In sport we'll attend her, in battle defend her,
With heart and with hand, like our fathers before Then up with the Banner, let forest winds fan her,
She has blazed over Ettrick eight ages and more;
Lullaby of an Enfant Chief.
AIR-" Cadul gu lo.": At the glance of her crescents he paused and withdrew,
1815. or around them were marshall’d the pride of the Border,
I. The Flowers of the Forest, the Bands of Buc
0, hush thee, my babie, thy sire was a knight, Then with the Banner, &c.
Thy mother a lady, both lovely and bright; up
The woods and the glens, from the towers which we
see, Stripling's weak hand' to our revel has borne her, No mail-glove has grasp'd her, no spearmen sur
They all are belonging, dear babie, to thee. round;
O ho ro, i ri ri, cadul gu lo, But ere a bold foeman should scathe or should scorn
O ho ro, i ri ri, &c.
0, fear not the bugle, though loudly it blows,
It calls but the warders that guard thy repose;
Their bows would be bended, their blades would And hail, like our brethren, HOME, DOUGLAS, and
Ere the step of a foeman draws near to thy bed. And Elliot and PRINGLE in pastime shall mingle,
O ho ro, i ri ri, &c. As welcome in peace as their fathers in war.
111. Then up with the Banner, &c.
0, hush thee, my babie, the time soon will come, Then strip, lads, and to it, though sharp be the wea- When thy sleep shall be broken by trumpet and drum; ther,
Then hush thee, my darling, take rest while you may, And if, by mischance, you should happen to fall,
For strife comes with manhood, and waking with day. There are worse things in life than a tumble on hea
O ho ro, i ri ri, &c. ther, And life is itself but a game at foot-ball.
Then up with the Banner, &c.
1 The bearer of the standard was the Author's eldest son. Mr. Terry's drama of " Guy Mannering." (The “ Lullaby'
9 “ Sleep on till day." These words, adapted to a melody was first printed in Mr. Terry's drama : it was afterwards set somewhat erent from the original, are sung my friend to music in Thomson's Collection. 1822.)
Be it lad, or be it lass,
Haste thee, haste thee, to be gone, Sign wi' cross, and sain wi' mass.
Earth flits fast, and time draws on,
Gasp thy gasp, and groan thy groan,
Day is near the breaking.
“ The songstress paused, and was answered by one Fast upon St. Andrew's day.
or two deep and hollow groans, that seemed to pro
ceed from the very agony of the mortal strife. It Saint Bride and her brat
will not be,' she muttered to herself. He cannot Saint Colme and her cat,
pass away with that on his mind; it tethers him here. Saint Michael and his spear,
Heaven cannot abide it;
Earth refuses to hide it.
I must open the door.'
She lifted the latch, saying,
“Take the fame and the riches ye brought in your The Return to Ulster.'
train, And restore me the dream of my spring-tide again."
ONCE again,—but how changed since my wand'rings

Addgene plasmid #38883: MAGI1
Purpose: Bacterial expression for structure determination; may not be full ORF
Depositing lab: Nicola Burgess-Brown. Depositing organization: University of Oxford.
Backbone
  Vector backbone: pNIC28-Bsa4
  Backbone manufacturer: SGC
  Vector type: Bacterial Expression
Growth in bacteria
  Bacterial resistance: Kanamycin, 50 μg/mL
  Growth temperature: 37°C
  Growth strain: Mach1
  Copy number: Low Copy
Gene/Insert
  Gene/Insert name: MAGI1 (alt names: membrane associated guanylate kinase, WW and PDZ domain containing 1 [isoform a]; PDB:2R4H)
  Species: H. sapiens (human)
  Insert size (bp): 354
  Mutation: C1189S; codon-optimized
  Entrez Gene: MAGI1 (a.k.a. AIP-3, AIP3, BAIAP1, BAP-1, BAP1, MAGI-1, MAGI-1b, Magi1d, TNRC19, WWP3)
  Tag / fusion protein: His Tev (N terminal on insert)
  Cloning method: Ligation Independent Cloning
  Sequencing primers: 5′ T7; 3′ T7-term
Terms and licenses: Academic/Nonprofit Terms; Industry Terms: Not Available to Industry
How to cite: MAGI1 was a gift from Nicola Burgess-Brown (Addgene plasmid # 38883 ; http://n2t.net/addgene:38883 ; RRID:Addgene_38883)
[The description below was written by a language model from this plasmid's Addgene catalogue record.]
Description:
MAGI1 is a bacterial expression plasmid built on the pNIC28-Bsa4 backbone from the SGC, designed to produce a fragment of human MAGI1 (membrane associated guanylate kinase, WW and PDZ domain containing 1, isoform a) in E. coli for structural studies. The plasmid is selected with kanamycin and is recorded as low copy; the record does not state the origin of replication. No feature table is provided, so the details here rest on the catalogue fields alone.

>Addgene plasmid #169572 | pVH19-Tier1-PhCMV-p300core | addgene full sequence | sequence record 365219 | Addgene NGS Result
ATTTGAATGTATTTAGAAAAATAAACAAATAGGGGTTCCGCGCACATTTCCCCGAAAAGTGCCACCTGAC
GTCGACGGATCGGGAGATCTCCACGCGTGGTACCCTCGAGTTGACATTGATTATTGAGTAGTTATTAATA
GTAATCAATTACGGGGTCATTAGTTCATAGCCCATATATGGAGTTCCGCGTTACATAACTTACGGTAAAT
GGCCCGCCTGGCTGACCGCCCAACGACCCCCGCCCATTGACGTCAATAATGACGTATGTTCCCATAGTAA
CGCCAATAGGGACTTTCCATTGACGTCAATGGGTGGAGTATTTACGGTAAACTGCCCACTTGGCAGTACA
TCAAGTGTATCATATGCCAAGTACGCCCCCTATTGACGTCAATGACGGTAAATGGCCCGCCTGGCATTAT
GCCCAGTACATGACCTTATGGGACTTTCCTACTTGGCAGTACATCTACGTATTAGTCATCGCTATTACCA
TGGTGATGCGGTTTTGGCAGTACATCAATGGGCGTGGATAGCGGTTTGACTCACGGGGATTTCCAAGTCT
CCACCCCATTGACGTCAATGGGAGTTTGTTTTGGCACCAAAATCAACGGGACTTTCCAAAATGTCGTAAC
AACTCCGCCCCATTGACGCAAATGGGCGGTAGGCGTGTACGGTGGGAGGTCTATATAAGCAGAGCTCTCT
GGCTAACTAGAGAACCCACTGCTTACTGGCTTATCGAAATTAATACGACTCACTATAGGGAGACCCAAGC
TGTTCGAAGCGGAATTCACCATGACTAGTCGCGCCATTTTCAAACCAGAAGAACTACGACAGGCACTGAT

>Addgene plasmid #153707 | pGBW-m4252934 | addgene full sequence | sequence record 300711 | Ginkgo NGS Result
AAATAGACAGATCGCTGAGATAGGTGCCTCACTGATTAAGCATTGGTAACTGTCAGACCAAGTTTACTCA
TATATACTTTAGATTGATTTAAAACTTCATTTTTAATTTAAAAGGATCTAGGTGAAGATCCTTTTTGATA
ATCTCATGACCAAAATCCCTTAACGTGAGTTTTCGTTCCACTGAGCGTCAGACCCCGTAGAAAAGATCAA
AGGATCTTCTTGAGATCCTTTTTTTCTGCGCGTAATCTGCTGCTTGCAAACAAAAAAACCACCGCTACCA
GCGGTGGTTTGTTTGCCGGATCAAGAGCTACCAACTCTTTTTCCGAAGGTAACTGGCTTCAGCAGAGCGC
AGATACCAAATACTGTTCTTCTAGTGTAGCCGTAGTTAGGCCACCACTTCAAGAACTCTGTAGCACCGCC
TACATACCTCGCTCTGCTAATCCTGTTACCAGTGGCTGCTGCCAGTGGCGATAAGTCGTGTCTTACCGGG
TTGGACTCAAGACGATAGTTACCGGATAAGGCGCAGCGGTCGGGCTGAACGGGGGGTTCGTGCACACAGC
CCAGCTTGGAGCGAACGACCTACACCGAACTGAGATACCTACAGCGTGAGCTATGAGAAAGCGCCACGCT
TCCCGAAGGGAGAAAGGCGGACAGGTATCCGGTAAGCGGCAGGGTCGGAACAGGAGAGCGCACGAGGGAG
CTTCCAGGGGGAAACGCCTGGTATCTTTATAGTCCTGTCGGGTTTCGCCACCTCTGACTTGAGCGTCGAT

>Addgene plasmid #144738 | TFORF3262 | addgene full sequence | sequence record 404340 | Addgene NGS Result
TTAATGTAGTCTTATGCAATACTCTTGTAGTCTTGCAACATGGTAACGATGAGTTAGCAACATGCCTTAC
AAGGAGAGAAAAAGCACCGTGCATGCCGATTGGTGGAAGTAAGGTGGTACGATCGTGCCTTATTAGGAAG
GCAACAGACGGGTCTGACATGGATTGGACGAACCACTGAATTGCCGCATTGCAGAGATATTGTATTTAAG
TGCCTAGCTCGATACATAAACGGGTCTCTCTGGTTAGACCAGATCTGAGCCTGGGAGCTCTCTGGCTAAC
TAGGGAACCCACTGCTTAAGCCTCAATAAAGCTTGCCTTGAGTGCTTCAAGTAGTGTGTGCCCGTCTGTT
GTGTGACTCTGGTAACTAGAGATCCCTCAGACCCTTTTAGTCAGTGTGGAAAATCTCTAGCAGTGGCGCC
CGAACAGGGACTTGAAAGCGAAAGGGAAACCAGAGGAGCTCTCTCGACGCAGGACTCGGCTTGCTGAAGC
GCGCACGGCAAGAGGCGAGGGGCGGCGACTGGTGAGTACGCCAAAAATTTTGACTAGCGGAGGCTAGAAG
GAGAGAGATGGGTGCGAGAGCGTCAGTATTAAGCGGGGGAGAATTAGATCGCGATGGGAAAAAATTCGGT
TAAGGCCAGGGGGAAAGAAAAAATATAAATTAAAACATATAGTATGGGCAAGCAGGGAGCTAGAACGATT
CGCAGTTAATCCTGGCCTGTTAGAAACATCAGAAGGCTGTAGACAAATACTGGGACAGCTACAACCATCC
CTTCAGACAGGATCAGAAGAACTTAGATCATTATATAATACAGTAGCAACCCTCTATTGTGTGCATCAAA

Jock of Hazeldean.
AIR-A Border Melodly.
were written for Mr. Campbell's Albyn's Anthology. That flow'd when these echoes first mix'd with my strain ?
I. It was then that around me, though poor and un- “Why weep ye by the tide, ladie ? known,
Why weep ye by the tide ? High spells of mysterious enchantment were thrown; I'll wed ye to my youngest son, The streams were of silver, of diamond the dew,
And ye sall be his bride: The land was an Eden, for fancy was new.
And ye sall be his bride, ladie, I had heard of our bards, and my soul was on fire
Sae comely to be seen ”-
For Jock of Hazeldean.
“ Now let this wilfu' grief be done, Ultonia's old heroes awoke at the call,
And dry that cheek so pale; And renew'd the wild pomp of the chase and the Young Frank is chief of Errington, hall;
And lord of Langley-dale; And the standard of Fion flash'd fierce from on high, His step is first in peaceful ha', Like a burst of the sun when the tempest is nigh.
His sword in battle keen”It seem'd that the harp of green Erin once more
But aye she loot the tears down fa' Could renew all the glories she boasted of yore.
For Jock of Hazeldean. Yet why at remembrance, fond heart, shouldst thou burn?
III. They were days of delusion, and cannot return.
“A chain of gold ye sall not lack,
Nor braid to bind your hair;
Nor palfrey fresh and fair;
And you, the foremost o' them a',
Shall ride our forest queen
For Jock of Hazeldean.
IV. Had been but a zephyr, that sigh’d and was still !
The kirk was deck'd at morning-tide,
The tapers glimmer'd fair;
And dame and knight are there.
They sought her baith by bower and ha'; While I toil'd for the wealth I had no one to share.
The ladie was not seen ! Not then had I said, when life's summer was done,
She's o'er the Border, and awa' And the hours of her autumn were fast speeding on,
Wi’ Jock of Hazeldean,
I First published in Mr. G. Thomson's Collection of Irish Lirs. 1816.
2 In ancient Irish poetry, the standard of Fion, or Fingal, is called the Sun-burst, an epithet feebly rendered by the Sun beam of Macpherson.